China loses to Singapore in American smear campaign but the US will have to contend with an IP powerhouse
Early in March 2020, the World Intellectual Property Organization, or WIPO as it is known, said it had nominated Daren Tang Heng Shim as its new director-general (DG) to take over from Francis Gurry whose term ends in September.
The announcement followed several rounds of voting, which eliminated eight of the 10 aspirants, leaving Tang of Singapore and Wang Binyang of China to fight it out. In any case, the contest to gain control of the United Nations agency that oversees the international property (IP) system globally was only between these two.
Tang, who heads the IP office of the Singapore government, had a formidable opponent in Wang, a deputy DG at WIPO and a well regarded professional with nearly three decades at the Geneva-based organisation.
But she was undercut by a fierce United States campaign against China which came in the wake of the trade war that Donald Trump had launched against the Xi Jinpeng regime, accusing it of IP theft. A trade pact signed in January to end the row does not appear to have changed anything.
Tang, backed by the US and its allies, won after a particularly vicious campaign that was led by top aides to Trump and roped in senators and a host of others. In the weeks preceding the final round, Peter Navarro, assistant to the US president on trade and manufacturing policy, wrote in Financial Times of London that handing the reins of WIPO to the Chinese would be “a terrible mistake”.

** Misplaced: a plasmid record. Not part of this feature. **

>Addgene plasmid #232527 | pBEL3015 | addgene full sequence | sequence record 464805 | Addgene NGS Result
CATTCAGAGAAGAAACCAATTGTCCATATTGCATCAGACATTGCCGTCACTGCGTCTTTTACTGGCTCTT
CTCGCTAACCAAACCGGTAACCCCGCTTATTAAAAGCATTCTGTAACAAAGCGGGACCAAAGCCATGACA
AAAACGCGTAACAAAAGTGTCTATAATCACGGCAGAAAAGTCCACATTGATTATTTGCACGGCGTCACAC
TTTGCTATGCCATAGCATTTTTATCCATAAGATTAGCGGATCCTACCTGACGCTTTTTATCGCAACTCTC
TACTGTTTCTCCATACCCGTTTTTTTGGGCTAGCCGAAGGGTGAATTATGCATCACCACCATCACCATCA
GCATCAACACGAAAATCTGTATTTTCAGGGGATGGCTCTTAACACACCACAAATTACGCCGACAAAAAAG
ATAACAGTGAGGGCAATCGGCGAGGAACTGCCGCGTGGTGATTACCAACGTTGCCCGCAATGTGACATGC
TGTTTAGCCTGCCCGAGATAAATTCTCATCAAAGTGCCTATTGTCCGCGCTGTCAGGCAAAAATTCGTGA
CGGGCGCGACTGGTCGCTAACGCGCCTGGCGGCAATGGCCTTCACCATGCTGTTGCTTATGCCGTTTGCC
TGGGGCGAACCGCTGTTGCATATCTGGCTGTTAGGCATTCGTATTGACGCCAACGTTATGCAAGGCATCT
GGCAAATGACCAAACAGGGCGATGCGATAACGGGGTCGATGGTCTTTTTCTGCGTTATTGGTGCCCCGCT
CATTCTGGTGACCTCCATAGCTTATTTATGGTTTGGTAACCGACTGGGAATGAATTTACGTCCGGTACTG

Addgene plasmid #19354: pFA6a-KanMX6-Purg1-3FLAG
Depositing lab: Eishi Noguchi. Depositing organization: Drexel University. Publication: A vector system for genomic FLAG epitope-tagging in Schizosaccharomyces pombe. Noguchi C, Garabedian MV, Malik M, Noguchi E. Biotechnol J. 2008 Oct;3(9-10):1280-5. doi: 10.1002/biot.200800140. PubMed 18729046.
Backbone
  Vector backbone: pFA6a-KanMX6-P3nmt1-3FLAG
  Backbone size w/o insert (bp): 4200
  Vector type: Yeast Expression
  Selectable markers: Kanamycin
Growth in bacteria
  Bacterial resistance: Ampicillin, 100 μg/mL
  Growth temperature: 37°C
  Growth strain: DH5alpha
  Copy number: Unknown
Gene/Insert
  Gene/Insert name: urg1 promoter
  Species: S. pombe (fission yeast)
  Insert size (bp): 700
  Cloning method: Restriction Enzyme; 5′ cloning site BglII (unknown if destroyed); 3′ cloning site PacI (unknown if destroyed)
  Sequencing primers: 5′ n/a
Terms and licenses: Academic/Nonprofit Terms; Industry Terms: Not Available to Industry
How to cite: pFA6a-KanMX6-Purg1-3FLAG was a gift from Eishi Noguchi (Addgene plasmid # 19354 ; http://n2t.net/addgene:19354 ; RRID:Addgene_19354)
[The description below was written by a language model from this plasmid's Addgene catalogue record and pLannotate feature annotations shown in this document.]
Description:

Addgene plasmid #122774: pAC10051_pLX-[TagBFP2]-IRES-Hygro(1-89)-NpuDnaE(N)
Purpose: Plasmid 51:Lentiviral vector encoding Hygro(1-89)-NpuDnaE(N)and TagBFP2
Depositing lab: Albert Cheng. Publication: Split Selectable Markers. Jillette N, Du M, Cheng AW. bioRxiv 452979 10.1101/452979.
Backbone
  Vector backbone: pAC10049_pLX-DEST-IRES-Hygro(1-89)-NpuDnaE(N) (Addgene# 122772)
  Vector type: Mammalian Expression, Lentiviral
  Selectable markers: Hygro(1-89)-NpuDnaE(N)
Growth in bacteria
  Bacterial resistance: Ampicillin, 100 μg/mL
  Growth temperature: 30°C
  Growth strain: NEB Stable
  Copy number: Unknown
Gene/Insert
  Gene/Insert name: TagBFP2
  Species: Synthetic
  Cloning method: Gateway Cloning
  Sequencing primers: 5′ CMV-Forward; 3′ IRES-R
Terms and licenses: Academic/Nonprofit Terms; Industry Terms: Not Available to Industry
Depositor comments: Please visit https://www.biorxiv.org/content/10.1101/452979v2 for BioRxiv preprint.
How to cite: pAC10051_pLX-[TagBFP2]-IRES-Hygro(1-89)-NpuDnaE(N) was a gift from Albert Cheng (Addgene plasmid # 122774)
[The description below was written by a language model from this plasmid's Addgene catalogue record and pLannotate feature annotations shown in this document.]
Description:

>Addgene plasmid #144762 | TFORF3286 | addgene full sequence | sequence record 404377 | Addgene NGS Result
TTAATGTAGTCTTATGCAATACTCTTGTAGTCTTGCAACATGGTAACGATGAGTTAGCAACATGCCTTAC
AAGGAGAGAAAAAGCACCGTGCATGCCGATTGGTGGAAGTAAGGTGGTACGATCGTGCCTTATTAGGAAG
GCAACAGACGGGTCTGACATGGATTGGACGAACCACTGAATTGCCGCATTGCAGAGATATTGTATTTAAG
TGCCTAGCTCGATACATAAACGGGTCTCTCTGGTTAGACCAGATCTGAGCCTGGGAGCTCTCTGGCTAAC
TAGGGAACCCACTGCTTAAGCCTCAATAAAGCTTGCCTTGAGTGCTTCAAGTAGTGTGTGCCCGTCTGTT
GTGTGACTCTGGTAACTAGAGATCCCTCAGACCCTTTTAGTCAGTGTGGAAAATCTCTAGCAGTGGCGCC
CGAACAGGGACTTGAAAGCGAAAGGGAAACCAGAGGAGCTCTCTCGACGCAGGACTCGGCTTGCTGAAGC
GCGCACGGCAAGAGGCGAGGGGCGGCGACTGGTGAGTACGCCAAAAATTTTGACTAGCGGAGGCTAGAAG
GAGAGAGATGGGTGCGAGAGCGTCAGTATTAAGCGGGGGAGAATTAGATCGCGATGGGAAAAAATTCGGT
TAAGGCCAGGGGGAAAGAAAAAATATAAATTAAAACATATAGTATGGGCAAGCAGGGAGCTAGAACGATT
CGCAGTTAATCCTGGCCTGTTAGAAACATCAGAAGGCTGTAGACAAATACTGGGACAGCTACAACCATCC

A commentator from an ultra-right think tank went further, saying it would be akin to “giving the world’s largest hen house to the world’s largest fox”. It was a comment as distasteful as it was inappropriate; WIPO is not a repository of patent secrets but only promotes the protection of IP.
The hen house imagery which became popular with America’s China-bashers doesn’t hold. The reality is that China has established itself as an IP powerhouse in the last couple of years, overtaking the western nations and Japan in its scientific and technical prowess.
This has unsettled the US which has been toppled from its decades-long top position. With the China emerging as the world’s most prolific filer of patents — according to WIPO it accounted for nearly half of the 3.3 million global patents in 2018 — and leading in next generation technologies such as 5G and artificial intelligence, the country has become as tough in enforcing and protecting IP rights as its worst critics.
In fact, current WIPO chief Gurry, an Australian, had said in 2018 that China’s emergence would upset the US because the rise of a new competitor always upsets from the existing order. To quote from an interview, Gurry had stated: “China is here as a major technological power. Now we have a new competitor, and the game changes.”
But in terms of global power politics, the game did not change all that much. Wang got only 28 votes from WIPO’s 83-member coordination committee which elects the DG. China says it’s because the US put pressure on smaller countries who had been threatened with loss of World Bank and IMF loans. That may be true. But it’s also true that China’s innovation supremacy frightens many nations.